Kaylie Kaufman has had quite the journey in college softball. Currently a junior at NAIA school Columbia College in Columbia, Mo., Kaufman has now been on a college softball team at three different collegiate levels.

She started out at Lindenwood University, a four-year NCAA Division II program in St. Charles, Mo., before transferring to Jefferson College, a junior college in Hillsboro, Mo., ahead of her jump to Columbia College.

With two years left to play college softball, Kaufman looks forward to the opportunity she has ahead of her at Columbia College and hopes that other softball players can learn from her non-linear path in college softball.

See below for Kaufman's full interview with Softball America.

Softball America: Why did you decide to attend a JUCO?

Kaylie Kaufman: I knew going to a JUCO would fine-tune my softball skills. At that time, leaving a four-year university, I really wanted to focus on my athletic development as well as work on the recruiting process again, which made Jefferson College the best fit for me.

SA: What experiences did you have at Jefferson College that you think were beneficial to your college career?

KK: I felt as though there was an emphasis on the small details of my game. I knew that it was going to be a good position to put myself in before I found a four-year home. Going to a JUCO was in my best interest because I didn’t entirely know what I wanted to do academically, so I was able to get my general education classes out of the way. This also allowed me to take the time to figure out what degree I wanted to pursue.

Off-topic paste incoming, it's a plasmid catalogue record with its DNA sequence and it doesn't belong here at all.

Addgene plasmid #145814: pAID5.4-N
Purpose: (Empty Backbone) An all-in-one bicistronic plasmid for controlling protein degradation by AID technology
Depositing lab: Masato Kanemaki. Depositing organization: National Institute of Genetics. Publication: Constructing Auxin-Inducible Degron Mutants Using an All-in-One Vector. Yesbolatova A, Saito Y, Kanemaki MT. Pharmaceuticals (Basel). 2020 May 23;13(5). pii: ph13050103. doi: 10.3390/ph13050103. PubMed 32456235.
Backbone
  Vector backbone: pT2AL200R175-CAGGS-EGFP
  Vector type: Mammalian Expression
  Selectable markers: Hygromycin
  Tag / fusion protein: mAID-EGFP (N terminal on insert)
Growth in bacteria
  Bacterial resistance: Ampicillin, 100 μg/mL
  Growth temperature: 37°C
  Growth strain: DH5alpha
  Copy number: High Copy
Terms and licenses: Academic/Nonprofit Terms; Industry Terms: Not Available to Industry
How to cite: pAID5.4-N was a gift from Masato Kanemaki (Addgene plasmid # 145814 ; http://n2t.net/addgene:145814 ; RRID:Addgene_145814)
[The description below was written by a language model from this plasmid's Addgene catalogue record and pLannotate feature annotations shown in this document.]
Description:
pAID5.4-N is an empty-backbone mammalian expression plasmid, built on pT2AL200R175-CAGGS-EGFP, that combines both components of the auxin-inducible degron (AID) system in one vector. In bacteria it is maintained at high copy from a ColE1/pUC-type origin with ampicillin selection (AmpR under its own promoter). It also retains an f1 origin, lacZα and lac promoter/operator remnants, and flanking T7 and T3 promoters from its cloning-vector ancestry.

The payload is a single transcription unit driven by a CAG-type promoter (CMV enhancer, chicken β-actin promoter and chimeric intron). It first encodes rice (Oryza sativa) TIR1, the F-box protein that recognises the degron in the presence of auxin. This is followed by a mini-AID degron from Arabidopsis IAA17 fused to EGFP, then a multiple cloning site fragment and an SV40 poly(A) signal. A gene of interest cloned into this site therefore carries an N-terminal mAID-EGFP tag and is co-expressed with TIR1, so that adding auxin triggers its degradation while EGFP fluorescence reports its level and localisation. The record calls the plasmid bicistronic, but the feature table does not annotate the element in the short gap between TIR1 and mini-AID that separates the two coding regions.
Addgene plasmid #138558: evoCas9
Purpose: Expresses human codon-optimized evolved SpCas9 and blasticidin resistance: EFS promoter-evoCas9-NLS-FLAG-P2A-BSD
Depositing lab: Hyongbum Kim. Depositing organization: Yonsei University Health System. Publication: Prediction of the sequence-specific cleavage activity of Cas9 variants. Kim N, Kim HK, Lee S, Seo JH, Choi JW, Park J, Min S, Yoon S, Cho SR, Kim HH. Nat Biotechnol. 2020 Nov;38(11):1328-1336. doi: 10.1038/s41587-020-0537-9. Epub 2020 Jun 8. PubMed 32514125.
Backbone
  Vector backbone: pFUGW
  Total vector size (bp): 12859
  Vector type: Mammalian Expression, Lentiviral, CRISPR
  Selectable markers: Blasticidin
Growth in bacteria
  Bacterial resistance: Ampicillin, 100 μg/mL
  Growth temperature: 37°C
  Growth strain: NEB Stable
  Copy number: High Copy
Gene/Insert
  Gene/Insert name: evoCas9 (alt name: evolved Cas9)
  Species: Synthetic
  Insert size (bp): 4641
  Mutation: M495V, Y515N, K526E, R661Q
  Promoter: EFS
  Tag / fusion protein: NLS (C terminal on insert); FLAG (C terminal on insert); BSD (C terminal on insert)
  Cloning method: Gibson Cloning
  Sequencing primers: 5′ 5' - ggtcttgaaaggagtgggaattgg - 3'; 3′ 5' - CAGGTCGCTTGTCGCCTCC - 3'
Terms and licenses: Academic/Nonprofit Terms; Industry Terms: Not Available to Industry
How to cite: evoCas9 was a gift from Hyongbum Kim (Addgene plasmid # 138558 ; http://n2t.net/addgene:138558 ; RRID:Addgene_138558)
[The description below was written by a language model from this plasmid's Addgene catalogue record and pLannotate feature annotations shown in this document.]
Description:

SA: What was the most recent recruiting process like for you?

KK: The recruiting process during COVID-19 was not easy. I was unable to visit coaches and showcase my skills as I was able to before. I was no longer able to get on campuses and go talk to coaches personally or even go watch their teams play games. They also could not see recent stats since our games were canceled. It required a lot more networking than a regular recruiting process would have.

SA: Why did you ultimately decide to attend an NAIA school?

KK: I love the small school atmosphere. I knew an NAIA would be beneficial in the sense that I would grow academically and athletically in my best interest.

SA: What benefits do you think NAIA schools have?

KK: Most NAIAs are smaller schools compared to NCAAs. I think that is a huge advantage to me personally, as I wanted to play at a competitive level and also have the small classroom atmosphere that I prefer.

SA: What has been your favorite part of having experiences at multiple schools?

KK: The experiences have been amazing. I’ve developed many long-lasting relationships from each of the schools that I’ve been at. I also feel like I am at an advantage having multiple coaches' feedback and just being able to develop my game with a broader knowledge base.

SA: What advice do you have for student-athletes thinking about attending a JUCO?

KK: JUCO is an absolutely great route. Especially if you might not have the experience in the recruiting process or the grades to excel at a four-year school. I think especially if you want to develop as a player, it’s a great place to start. I would recommend a JUCO to anyone.